Leon Boyd celebrates. Photograph by Reuters.
By Tom Hawthorn
Special to The Globe and Mail
March 11, 2009
It has been quite a week for Leon Boyd.
On Saturday, he threw the final pitch in one of the greatest upsets in baseball history.
On Sunday, he celebrated his first wedding anniversary.
On Monday, he threw a fat pitch over the middle of the plate. The ball was smacked into the outfield, Puerto Rican runners raced around the bases and thousands of jubilant, delirious fanaticos in the grandstands at San Juan erupted for a drum-beating, whistle-blowing, flag-waving celebration.
On the mound, Mr. Boyd, 25, tugs his orange cap low as to almost cover his eyes. He wears the black shirt of the national baseball team of the Netherlands, which is an accomplishment for a kid born in Vancouver and raised in White Rock.
By Tuesday morning, he was the last Canadian playing in the World Baseball Classic, a seven-city, 16-nation showdown to determine global baseball supremacy.
Turns out British Columbia exports logs, fish and the occasional pitcher. He is No. 44 in your program, the guy with a tattoo of a maple leaf and the tri-colour Dutch flag.
When he was about nine months old, his mother, the former Wilma van Zandvliet, returned to her Dutch homeland to visit her family. She included her son on her passport, a decision that a quarter-century later made him eligible for a passport of his own, as well as a spot on the national team.
That is good both for the Dutch and for Mr. Boyd.
In Canada, he is regarded as only a so-so pitcher. In Holland, he is among the best honkballers.
So, an athlete all but unknown back home has wound up in playing for the Netherlands in Puerto Rico, where his wife and his parents cheered him on from grandstands filled with fans wishing for his failure.
"It's a madhouse," his mother said yesterday from her San Juan hotel room. "The noise is incredible. When the rest of the stadium goes quiet, that's when we pipe up. Hol-land! Clap, clap, clap! Hol-land! Clap, clap, clap!"
Her voice was hoarse from two days of chanting and cheering. A small contingent of Dutch fans, all dressed in orange, are driven to Hiram Bithorn Stadium in a bus with an escort of motorcycle policemen.
She was working as an administrator at a school for the children of oil company executives in Rotterdam when she met Sean Boyd, a Halifax-born hockey player who played professionally in Europe and who moonlighted as a substitute teacher.
She had learned English at school, he took a crash course in Dutch. After marriage, they moved to Canada's West Coast. A daughter was born, then a son.
At the age of 14, the son convinced the father to take him to a major-league baseball game in Seattle so he could watch his childhood idol pitch. That's the closest he has come to the big leagues.
As an older teenager, Leon Boyd pitched for the amateur White Rock Tritons, where his catcher was Brent Swanson. The pair next wound up at playing for the Treasure Valley Community College Chukars in Ontario, Ore.
"He doesn't have overpowering stuff," Mr. Swanson said of his former batterymate. "There's no magic potion. He just keeps the ball down and gets people out."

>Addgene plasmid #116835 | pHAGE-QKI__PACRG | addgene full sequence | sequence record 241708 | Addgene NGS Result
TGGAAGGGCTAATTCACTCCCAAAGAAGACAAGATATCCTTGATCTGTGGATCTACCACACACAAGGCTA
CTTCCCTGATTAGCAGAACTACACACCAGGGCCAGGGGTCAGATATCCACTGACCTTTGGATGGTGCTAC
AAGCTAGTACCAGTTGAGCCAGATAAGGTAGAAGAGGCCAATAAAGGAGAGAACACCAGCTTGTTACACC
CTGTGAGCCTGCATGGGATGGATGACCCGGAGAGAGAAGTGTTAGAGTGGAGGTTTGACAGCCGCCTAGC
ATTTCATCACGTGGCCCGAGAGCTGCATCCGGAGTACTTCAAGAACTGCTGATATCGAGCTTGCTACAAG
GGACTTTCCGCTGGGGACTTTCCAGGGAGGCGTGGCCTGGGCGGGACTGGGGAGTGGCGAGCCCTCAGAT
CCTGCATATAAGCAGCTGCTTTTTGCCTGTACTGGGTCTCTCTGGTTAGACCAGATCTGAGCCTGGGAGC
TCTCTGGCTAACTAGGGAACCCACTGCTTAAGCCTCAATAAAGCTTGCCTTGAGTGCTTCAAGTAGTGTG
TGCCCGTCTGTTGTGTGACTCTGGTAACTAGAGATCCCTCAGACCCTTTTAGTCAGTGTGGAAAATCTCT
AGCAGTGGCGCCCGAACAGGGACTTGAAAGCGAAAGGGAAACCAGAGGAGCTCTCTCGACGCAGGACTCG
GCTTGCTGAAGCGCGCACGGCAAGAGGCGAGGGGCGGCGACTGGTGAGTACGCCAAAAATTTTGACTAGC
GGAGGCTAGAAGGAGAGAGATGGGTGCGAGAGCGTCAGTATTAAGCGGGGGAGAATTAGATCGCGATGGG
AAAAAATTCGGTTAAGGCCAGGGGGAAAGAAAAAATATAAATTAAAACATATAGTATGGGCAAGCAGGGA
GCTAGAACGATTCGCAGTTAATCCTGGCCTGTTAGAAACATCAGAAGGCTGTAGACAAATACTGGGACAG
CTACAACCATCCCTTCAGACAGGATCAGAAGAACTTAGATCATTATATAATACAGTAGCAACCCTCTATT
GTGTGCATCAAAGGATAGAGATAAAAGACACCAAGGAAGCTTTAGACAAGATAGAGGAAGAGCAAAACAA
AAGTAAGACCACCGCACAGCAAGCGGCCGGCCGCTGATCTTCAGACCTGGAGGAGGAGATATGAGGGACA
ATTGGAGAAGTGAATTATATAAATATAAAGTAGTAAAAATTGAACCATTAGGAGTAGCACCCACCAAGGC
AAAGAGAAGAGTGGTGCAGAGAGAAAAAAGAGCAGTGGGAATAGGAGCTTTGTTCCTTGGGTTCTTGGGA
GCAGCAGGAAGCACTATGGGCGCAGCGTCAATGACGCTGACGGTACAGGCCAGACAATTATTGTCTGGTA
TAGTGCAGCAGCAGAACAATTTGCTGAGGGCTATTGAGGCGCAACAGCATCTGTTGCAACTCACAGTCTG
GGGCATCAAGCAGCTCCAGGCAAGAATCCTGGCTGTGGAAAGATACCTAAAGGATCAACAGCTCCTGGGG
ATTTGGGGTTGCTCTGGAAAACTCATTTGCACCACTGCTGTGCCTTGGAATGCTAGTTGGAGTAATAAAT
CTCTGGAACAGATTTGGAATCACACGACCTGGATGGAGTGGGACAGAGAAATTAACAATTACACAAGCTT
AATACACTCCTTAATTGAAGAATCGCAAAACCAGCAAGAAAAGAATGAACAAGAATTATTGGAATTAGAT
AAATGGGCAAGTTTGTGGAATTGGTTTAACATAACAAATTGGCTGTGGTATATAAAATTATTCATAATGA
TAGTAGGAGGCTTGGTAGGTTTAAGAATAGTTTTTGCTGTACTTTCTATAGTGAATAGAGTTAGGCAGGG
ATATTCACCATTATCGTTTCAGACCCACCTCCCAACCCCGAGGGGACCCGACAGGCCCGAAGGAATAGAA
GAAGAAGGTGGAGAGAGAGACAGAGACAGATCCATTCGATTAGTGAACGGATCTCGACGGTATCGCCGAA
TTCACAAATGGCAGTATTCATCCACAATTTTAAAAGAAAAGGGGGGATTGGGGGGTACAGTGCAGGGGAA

Major-league baseball teams draft 1,500 players per year. In the late rounds, distant relatives are selected as favours to the coaching staff. Mr. Boyd did not get a sniff. At first, even the pro teams in the Netherlands ignored the 6-foot-5 hurler. Only after playing in Belgium was he discovered by the Dutch national coach.
On Saturday, the Netherlands faced the Dominican Republic, a powerhouse team whose roster features such big-league all-stars as Jose Reyes, Miguel Tejada and the fearsome slugger David (Big Papi) Ortiz. The Dutch parried with minor leaguers, a washed-up former major leaguer looking for a job, and one eager but obscure right-handed Canadian pressed into service as a closer.
Some described it as David vs. Goliath, but it was more like David's little brother vs. Goliath.
Mr. Boyd watched most of the game from the bullpen down the left-field line. He couldn't help but admire the pitching of Pedro Martinez, the childhood hero he had once seen in Seattle. Mr. Martinez mowed down Dutch batters like so many orange-and-black tulips.
Then, in the ninth inning, with the Netherlands nursing a 3-2 lead, Mr. Boyd was assigned the unenviable task of getting the final three outs.
It was messy, but Mr. Boyd struck out Jose Bautista to end the game. The pitcher jumped up and down on the mound.
"We danced on the mound, oh did we dance," he wrote later on his blog at his Canadutch World Baseball Classic Experience blog. "I was swarmed and pummelled and hugged a lot." In the stands, he saw his mother and his wife, Jeana, nicknamed Shorty, crying in happiness.
Forty-eight hours later, he returned to the mound in a similar circumstance, the Dutch leading Puerto Rico, 1-0, late in the game. The outcome was not good for Mr. Boyd; he surrendered two hits and the Dutch lost. It meant the Dutch had to play a rematch against the Dominicans.
They needed to prove their one-in-a-million upset was really more of a two-in-a-million upset.
Then, last night, the impossible happened. The Dutch scored two runs in the bottom of the 11th inning for a 2-1 victory. The winning pitcher? A Canadian who looks good in orange.